Researchers at Toshiba have developed an LED (light emitting diode) capable of firing a single photon at a time, which could make sending encrypted messages truly secure.

Researchers believe the diode could be used for quantum cryptography, a secure form of optical communication. Quantum cryptography is far safer than normal encryption as its security is based on fundamental laws of quantum physics.

Current systems of quantum cryptography are not fail-safe because they emit more than one photon (particles of light) at a time, essentially allowing a hacker to break certain parts of a code without being detected.

"Single photons are rather like magic bullets of molecular biology, in that the laws of quantum mechanics result in the certain failure of any attempt to intercept the information," said Toshiba Research's professor Michael Pepper.

Photons can be polarised to different states; this polarisation can be used to define binary positions. Unlike common forms of encryption where with patience a hacker could probably work out a key, the basic tenet of quantum physics on which the system works means if those photons are intercepted the hacker will have no idea how to read them.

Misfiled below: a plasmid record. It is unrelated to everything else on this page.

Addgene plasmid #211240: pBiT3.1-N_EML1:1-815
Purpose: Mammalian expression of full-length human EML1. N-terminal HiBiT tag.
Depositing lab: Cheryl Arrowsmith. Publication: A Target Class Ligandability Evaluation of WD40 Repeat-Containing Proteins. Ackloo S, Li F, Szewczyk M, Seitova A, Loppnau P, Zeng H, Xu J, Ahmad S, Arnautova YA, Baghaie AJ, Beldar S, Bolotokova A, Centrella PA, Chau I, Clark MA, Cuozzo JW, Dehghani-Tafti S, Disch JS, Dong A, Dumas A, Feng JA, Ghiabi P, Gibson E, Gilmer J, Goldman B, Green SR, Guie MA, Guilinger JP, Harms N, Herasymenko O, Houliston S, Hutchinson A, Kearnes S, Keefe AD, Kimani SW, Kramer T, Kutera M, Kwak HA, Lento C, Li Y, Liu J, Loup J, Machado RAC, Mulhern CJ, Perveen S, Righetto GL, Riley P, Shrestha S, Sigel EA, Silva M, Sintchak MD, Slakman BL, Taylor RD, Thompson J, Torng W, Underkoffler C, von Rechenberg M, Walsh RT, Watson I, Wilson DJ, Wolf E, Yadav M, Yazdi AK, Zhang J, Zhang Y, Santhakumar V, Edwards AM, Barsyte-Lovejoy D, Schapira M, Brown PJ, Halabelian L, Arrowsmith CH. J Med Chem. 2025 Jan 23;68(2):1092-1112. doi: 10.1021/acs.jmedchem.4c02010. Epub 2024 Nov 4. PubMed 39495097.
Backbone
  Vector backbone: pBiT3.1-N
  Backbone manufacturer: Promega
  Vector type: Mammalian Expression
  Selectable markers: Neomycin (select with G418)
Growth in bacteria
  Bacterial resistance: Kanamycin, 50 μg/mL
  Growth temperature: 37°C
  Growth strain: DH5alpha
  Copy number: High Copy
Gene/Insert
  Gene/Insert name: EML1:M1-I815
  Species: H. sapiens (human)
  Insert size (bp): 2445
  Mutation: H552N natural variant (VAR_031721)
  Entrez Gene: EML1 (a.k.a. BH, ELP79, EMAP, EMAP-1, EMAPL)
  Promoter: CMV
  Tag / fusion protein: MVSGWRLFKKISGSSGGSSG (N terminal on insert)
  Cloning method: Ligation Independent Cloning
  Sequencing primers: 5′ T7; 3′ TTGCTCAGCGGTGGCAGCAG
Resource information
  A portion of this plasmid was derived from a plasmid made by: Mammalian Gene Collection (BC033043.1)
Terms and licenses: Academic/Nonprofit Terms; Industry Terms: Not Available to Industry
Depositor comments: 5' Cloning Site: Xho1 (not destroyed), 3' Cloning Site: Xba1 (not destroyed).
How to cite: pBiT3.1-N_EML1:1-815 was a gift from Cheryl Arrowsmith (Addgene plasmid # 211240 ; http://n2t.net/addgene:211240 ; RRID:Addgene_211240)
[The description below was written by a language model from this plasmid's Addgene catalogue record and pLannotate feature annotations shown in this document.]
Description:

But, most importantly, his interception will alter the message and the recipient will know immediately that someone has snooped.

"A single photon source is a building block for a wide range of applications in quantum information technology, of which secure optical communications is the most immediate," said Dr Andrew Shields, who leads the research team at Toshiba's labs at the University of Cambridge. "In the future we may see that quantum effects enable new optical technologies, rather like the laser did a few decades ago."

In contrast to systems used now, quantum cryptography can be completely uncrackable. But there are problems with using single-photon technology.

"Using single photons is a very inefficient way to communicate, because the photons tend to be scattered out of the fibre, so we envisage using quantum cryptography only to form a shared cryptographic key," said Shields.

Dr Shield hopes these developments will create a future platform for quantum computing, but said he views this "as a longer-term application".

For more information on quantum cryptography, click here.